Bigger Pictures for Innovation
Creating Solutions, Managing Enterprises, and Influencing Policies
The author’s work in these domains has often led to the question: “Well, why does it work like that?” He invariably sought to understand the bigger picture to find the sources of requirements, constraints, norms, and values. He wanted to understand what could be changed, albeit often with much effort to overcome resistance.
He found that higher levels of an ecosystem often provide the resources and dictate the constraints imposed on lower levels. These prescriptions are not just commands. They also reflect values and cultural norms. Thus, the answers to my question were not just technical and economic. Often, the answers reflected eons of social and political priorities. The endeavors related in the book often involved addressing emerging realities rather than just the status quo. This book is his my ongoing discovery of these bigger pictures.
The stories and the lessons related in this book provide useful perspectives on change. The understanding of people and organizations that emerges from these lessons can help to enable transformative change. Fundamental change is an intensely human-centric endeavor, not just for the people and organizations aspiring to change, but also for the people helping them. You will meet many of these people in this book as these stories unfold.
The genesis of this book originated in a decision made early in the author’s career. He had developed a habit of asking at the end of each day, “What did I really accomplish today?” This was sometimes frustrating as he was not sure the day had yielded any significant accomplishments. One day it dawned on him that this was the wrong question -- He needed to ask, “What did I learn today?” It is always possible to learn, most recently about public health and climate change.
In planning this book, the author first thought in terms of accomplishments such as projects conducted, systems built, and articles and books published. He could not imagine this being interesting to readers. Then, it struck him -- It is much more interesting to report on what he learned about people and organizations, including how he helped them accomplish their goals. This is a book of stories about how these lessons emerged.
Table of Contents
Chapter 1: Introduction & Overview
Chapter 2: Human Behavior & Performance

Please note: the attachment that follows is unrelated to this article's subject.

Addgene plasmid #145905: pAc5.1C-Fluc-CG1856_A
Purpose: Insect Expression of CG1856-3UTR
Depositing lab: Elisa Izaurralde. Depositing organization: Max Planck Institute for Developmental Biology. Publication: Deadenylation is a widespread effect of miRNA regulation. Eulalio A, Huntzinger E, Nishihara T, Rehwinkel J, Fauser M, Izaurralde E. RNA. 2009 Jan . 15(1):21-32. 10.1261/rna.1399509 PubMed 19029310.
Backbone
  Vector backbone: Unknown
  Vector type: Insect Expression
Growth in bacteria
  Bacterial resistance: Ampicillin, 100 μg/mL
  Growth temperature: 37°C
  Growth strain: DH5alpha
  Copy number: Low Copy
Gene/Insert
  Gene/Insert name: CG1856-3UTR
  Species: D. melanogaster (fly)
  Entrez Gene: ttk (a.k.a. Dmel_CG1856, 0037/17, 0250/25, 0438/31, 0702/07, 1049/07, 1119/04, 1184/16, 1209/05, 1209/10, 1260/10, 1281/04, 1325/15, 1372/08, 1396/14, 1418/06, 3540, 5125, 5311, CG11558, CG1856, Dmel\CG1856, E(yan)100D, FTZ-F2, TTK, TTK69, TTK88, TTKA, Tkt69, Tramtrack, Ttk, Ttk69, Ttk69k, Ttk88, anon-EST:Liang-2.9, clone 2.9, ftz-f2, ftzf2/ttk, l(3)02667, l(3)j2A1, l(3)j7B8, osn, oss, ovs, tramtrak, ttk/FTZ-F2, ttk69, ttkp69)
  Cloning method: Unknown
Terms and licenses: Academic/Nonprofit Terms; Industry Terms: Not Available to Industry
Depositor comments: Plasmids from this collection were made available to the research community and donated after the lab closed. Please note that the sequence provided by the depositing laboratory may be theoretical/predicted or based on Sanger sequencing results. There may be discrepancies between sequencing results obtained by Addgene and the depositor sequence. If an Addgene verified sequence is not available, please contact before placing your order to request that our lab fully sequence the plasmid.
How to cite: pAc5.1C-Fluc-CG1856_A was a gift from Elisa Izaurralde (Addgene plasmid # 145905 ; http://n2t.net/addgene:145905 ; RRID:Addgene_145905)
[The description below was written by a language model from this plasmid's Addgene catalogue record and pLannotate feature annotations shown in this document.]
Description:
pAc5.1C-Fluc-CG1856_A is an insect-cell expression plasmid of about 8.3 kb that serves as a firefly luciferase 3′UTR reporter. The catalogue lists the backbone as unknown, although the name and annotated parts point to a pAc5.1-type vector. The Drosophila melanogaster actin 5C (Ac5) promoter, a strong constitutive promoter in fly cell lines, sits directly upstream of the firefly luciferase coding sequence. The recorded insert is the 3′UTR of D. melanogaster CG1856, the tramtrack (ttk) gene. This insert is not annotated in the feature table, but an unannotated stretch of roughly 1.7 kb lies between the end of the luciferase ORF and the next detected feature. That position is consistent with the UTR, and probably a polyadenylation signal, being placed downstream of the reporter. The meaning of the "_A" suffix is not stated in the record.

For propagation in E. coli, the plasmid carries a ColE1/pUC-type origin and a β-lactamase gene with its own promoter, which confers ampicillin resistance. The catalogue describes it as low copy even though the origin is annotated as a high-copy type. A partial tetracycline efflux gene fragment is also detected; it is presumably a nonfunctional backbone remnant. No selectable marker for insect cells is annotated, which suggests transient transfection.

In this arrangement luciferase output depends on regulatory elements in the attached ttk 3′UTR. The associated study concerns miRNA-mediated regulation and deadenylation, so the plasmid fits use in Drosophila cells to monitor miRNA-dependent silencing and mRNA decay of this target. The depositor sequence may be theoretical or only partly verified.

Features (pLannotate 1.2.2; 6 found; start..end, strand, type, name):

Chapter 3: Organizational & Economic Performance
Chapter 4: Design of Training & Aiding
Chapter 5: Human-Centered Design
Chapter 6: Advisor Series of Software Tools
Chapter 7: Enterprise Transformation
Chapter 8: Healthcare & Education
Chapter 9: Modeling & Visualization
Chapter 10: Complex Societal Systems
Chapter 11: Looking Back
William B. Rouse is Research Professor in the McCourt School of Public Policy at Georgetown University, as well as Senior Fellow in the office of the Senior Vice President for Research, Professor Emeritus and former Chair of the School of Industrial and Systems Engineering at the Georgia Institute of Technology, and Principal at Curis Meditor, a firm focused on the health of people, processes, organizations, and society. His research focuses on understanding and managing complex public-private systems such as healthcare delivery, higher education, transportation, and national security, with emphasis on mathematical and computational modeling of these systems for the purpose of policy design and analysis.
Rouse has written hundreds of articles and book chapters, and has authored many books, including most recently Transforming Public-Private Ecosystems (Oxford, 2022), Failure Management (Oxford, 2021), Computing Possible Futures (Oxford, 2019), Universities as Complex Enterprises (Wiley, 2016), Modeling and Visualization of Complex Systems and Enterprises (Wiley, 2015), Understanding and Managing the Complexity of Healthcare (MIT Press, 2014), Economic Systems Analysis and Assessment (Wiley, 2011), People and Organizations: Explorations of Human-Centered Design (Wiley, 2007), Essential Challenges of Strategic Management (Wiley, 2001) and the award-winning Don’t Jump to Solutions (Jossey-Bass, 1998). He has edited or co-edited numerous books including Perspectives on Complex Global Challenges (Wiley, 2016), Engineering the System of Healthcare Delivery (IOS Press, 2010), The Economics of Human Systems Integration (Wiley, 2010), Enterprise Transformation: Understanding and Enabling Fundamental Change (Wiley, 2006), Organizational Simulation: From Modeling & Simulation to Games & Entertainment (Wiley, 2005), the best-selling Handbook of Systems Engineering and Management (Wiley, 1999, 2009), and the eight-volume series Human/Technology Interaction in Complex Systems (Elsevier).
Among many advisory roles, he has served as Chair of the Committee on Human Factors (now Board on Human Systems Integration) of the National Academies, a member of the advisory committee for the Division of Behavioral and Social Sciences and Education of the National Academies, a member of the U.S. Air Force Scientific Advisory Board, and a member of the DoD Senior Advisory Group on Modeling and Simulation. He has been designated a lifetime National Associate of the National Research Council and National Academies.
Rouse is a member of the National Academy of Engineering and has been elected a fellow of four professional societies -- Institute of Electrical and Electronics Engineers (IEEE), the International Council on Systems Engineering (INCOSE), the Institute for Operations Research and Management Science (INFORMS), and the Human Factors and Ergonomics Society (HFES). Rouse received his B.S. from the University of Rhode Island, and his S.M. and Ph.D. from the Massachusetts Institute of Technology.